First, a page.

Physicians certified in Integrative Medicine must successfully complete a computer-based (written) examination. Physicians recertifying in Integrative Medicine are required to successfully complete a computer-based (written) examination.

The Written Examination

The written certification examination consists of 200 multiple-choice items and is administered over a four-hour session. The written recertification examination consists of 100 multiple-choice items and is administered over a two-hour session. Each question has four potential responses, but only one correct answer. Each response to a question is scored as correct or not correct.

The outline below provides details of the subject areas (domains) covered on the examinations and the approximate number of items from each area. This domain listing is provided to help candidates prepare for the examination and is based on a comprehensive practice analysis of the key topics and knowledge in the specialty, as identified by practitioners, instructors, and other leaders in integrative medicine. Candidates should review this outline carefully and focus study on the areas listed. Each item on the examination is linked to a specific domain. The information in the outline is meant to serve as a study aid only and not as a guarantee of success in taking the examination.

Domain Approximate Percentage of Questions on Exam
1 Nutrition
Macro/Micro nutrients (including nutrient deficiencies)
Therapeutic Diets (e.g. Gluten-free, Mediterranean)
Elimination Diets
Social/Cultural Influence on Diet
Environmental Factors (e.g. pesticides, mercury, local and/or organic sourcing)
Functional Foods
15%
2 Dietary Supplements, Botanicals and other Natural Products
Adverse Effects/Drug Interactions
Quality Control
Evidence for safety/effectiveness for High-Frequency, Evidence-Based Supplements
15%
3 Mind-Body Medicine and Spirituality
Mental and Emotional Influences on Health (e.g. stress, optimism, resilience, positive thinking)
Physical Influences on Mental/Emotional Health (e.g. sleep, exercise, diet)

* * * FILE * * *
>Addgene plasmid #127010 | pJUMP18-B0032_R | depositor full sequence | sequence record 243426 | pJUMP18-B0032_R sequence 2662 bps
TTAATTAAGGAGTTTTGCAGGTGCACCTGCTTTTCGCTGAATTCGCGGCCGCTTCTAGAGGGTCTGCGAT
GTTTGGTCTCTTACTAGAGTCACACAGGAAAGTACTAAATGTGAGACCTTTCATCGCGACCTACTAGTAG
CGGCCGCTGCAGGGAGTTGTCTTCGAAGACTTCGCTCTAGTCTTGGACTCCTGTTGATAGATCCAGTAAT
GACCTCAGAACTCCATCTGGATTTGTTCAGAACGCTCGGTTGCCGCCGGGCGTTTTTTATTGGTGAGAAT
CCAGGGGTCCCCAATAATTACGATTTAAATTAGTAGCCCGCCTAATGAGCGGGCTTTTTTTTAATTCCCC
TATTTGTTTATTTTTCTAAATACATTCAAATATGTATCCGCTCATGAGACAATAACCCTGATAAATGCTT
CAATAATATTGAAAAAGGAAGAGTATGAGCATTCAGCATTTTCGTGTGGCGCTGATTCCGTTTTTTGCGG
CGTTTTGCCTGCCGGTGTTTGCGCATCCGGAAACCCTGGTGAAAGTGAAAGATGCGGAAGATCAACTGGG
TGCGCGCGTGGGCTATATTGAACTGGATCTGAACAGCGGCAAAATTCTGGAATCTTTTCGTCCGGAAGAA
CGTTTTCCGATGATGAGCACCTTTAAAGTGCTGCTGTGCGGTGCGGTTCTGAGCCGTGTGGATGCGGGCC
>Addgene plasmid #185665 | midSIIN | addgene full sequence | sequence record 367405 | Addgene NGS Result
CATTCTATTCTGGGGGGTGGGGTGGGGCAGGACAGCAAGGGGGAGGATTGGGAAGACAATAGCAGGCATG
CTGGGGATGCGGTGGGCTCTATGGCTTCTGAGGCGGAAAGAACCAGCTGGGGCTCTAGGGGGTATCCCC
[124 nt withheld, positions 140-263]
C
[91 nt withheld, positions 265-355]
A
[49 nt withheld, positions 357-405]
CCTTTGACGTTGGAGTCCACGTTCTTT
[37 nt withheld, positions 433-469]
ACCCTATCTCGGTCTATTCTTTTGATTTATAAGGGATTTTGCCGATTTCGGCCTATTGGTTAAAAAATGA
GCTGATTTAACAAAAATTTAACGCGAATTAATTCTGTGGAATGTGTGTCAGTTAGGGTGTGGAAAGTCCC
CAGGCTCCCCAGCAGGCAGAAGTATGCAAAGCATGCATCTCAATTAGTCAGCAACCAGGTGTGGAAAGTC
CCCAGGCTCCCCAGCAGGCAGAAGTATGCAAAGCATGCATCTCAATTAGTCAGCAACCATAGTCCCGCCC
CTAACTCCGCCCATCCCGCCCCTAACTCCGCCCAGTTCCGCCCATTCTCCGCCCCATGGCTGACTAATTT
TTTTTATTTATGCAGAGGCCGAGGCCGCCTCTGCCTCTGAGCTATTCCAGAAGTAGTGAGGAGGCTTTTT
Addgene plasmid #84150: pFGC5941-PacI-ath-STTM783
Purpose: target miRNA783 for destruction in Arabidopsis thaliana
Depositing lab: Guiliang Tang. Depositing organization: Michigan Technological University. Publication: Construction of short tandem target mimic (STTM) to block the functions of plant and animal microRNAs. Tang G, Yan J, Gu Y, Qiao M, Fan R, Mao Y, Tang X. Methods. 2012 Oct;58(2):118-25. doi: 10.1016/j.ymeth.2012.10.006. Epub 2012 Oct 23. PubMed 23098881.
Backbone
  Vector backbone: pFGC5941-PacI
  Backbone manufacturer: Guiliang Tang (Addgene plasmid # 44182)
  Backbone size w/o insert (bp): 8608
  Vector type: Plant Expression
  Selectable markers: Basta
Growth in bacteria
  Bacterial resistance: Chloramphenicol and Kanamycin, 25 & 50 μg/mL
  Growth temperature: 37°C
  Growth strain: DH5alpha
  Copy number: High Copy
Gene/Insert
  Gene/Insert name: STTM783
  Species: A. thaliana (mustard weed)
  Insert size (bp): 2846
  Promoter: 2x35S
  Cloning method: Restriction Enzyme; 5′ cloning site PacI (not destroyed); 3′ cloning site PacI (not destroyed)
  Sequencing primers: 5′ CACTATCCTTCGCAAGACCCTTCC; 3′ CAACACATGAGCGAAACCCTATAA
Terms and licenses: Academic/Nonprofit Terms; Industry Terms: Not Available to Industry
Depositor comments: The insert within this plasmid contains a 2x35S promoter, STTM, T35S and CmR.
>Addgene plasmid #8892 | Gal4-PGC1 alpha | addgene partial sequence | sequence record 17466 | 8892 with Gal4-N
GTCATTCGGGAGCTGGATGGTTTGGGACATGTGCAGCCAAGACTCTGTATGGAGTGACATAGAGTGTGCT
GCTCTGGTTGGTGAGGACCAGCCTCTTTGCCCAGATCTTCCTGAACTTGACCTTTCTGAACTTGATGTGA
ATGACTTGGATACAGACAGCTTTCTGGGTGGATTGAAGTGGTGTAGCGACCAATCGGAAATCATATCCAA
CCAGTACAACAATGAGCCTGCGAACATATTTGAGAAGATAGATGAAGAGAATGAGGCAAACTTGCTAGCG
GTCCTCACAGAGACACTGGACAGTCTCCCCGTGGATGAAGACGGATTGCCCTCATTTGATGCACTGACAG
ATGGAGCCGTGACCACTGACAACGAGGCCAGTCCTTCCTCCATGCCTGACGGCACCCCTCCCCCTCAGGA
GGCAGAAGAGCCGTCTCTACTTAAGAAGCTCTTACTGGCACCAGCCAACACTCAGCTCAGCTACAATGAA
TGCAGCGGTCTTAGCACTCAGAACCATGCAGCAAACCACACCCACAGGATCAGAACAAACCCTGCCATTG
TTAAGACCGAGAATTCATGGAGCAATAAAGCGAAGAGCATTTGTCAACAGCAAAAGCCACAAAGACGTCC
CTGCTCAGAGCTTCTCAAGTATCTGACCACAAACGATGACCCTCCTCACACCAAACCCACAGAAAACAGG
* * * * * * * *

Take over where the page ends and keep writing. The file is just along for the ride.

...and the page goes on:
Self-Regulation Therapies (e.g. biofeedback, hypnotherapy, meditation)
Placebo/Nocebo
Spirituality and Health (e.g. coping, attitudes, transpersonal healing)
Religion and Health (e.g. beliefs, practices)
14%
4 Complementary and Alternative Therapies
Manipulative and Body-Based Medicine (e.g. osteopathic, cranial-sacral, chiropractic,
massage)
Energy Medicine (e.g. therapeutic touch, Reiki, Healing Touch, tai chi, qi gong, light) Movement Therapies (e.g. yoga, Feldenkrais, Alexander technique, Trager)
Expressive Arts (e.g. art, music, dance, sound)
10%
5 Whole Medical Systems
Traditional Chinese Medicine
Ayurveda
Traditional Medical Systems (e.g. Native American, Shamanism)
Homeopathy
Naturopathy
8%
6 Lifestyle, Prevention and Health Promotion
Social Factors and Health (e.g. family, community)
Barriers to Change and Motivational Interviewing
Physical Activity
Environmental Factors (including exposures and benefits)
Risk Reduction (including epigenetic considerations)
Self-care
Sleep
Healthy and Unhealthy Behaviors (including addictions)
13%
7 Integrative Approaches (including conventional medicine)
Women’s Health
Men’s Health
Pediatrics
Geriatrics
Cardiovascular Health
Gastro-Intestinal Health
Cancer
Mental Health
Respiratory Health
Dermatology
Neurology
Pain Management
Rheumatology
Endocrine
Infectious Disease
Allergies
Death and Dying
Palliative Care
Diagnostic Techniques
15%
8 Foundations of Integrative Medicine
Philosophy
History
Ethics
5%
9 Professional Practice of Integrative Medicine
Prioritization
Risk-Benefit
Doctor-Patient Communications
Evidence-based principles
Medical/Legal
Cost-Effectiveness
Critical Assessment of Unproven Diagnostic and Treatment Methods
5%

References

A candidate should focus their examination preparation on the content provided in the examination blueprint. The reference list is not meant to be a list of comprehensive study materials but rather to aid candidates who may wish to prepare more in a specific area of the examination blueprint that they may not be as familiar with. You may wish to use the study materials to prepare for the written certification examination. All items appearing on examinations have been written based on the material presented in these study references.

Click here to Download Study References

Examination Administration

Click here for ABPS Examination Schedule Information

Examination Results

Candidates will receive score reports indicating their pass/fail status on the written examination. Candidates who fail are provided a breakdown of their performance by subject content domains. ABPS sends examination results to candidates within 45 days of the last day of the administration window. Each examination is scored against predetermined standards of acceptable performance, utilizing modified Angoff procedures for establishing the minimum acceptable scores. A candidate who is successful in passing the written examination is then certified and attains Diplomate status within ABPS and AAPS.

Retaking Examinations

A candidate may take the written examination as many as three times to attain a passing score. Candidates who are not successful in passing the examination within the number of allowable attempts may reapply for certification by completing a new application and meeting all the eligibility requirements in effect at the time the new application is submitted.

Accommodations for Religious Reasons and Disabilities

Click here to see the complete policy for accommodations.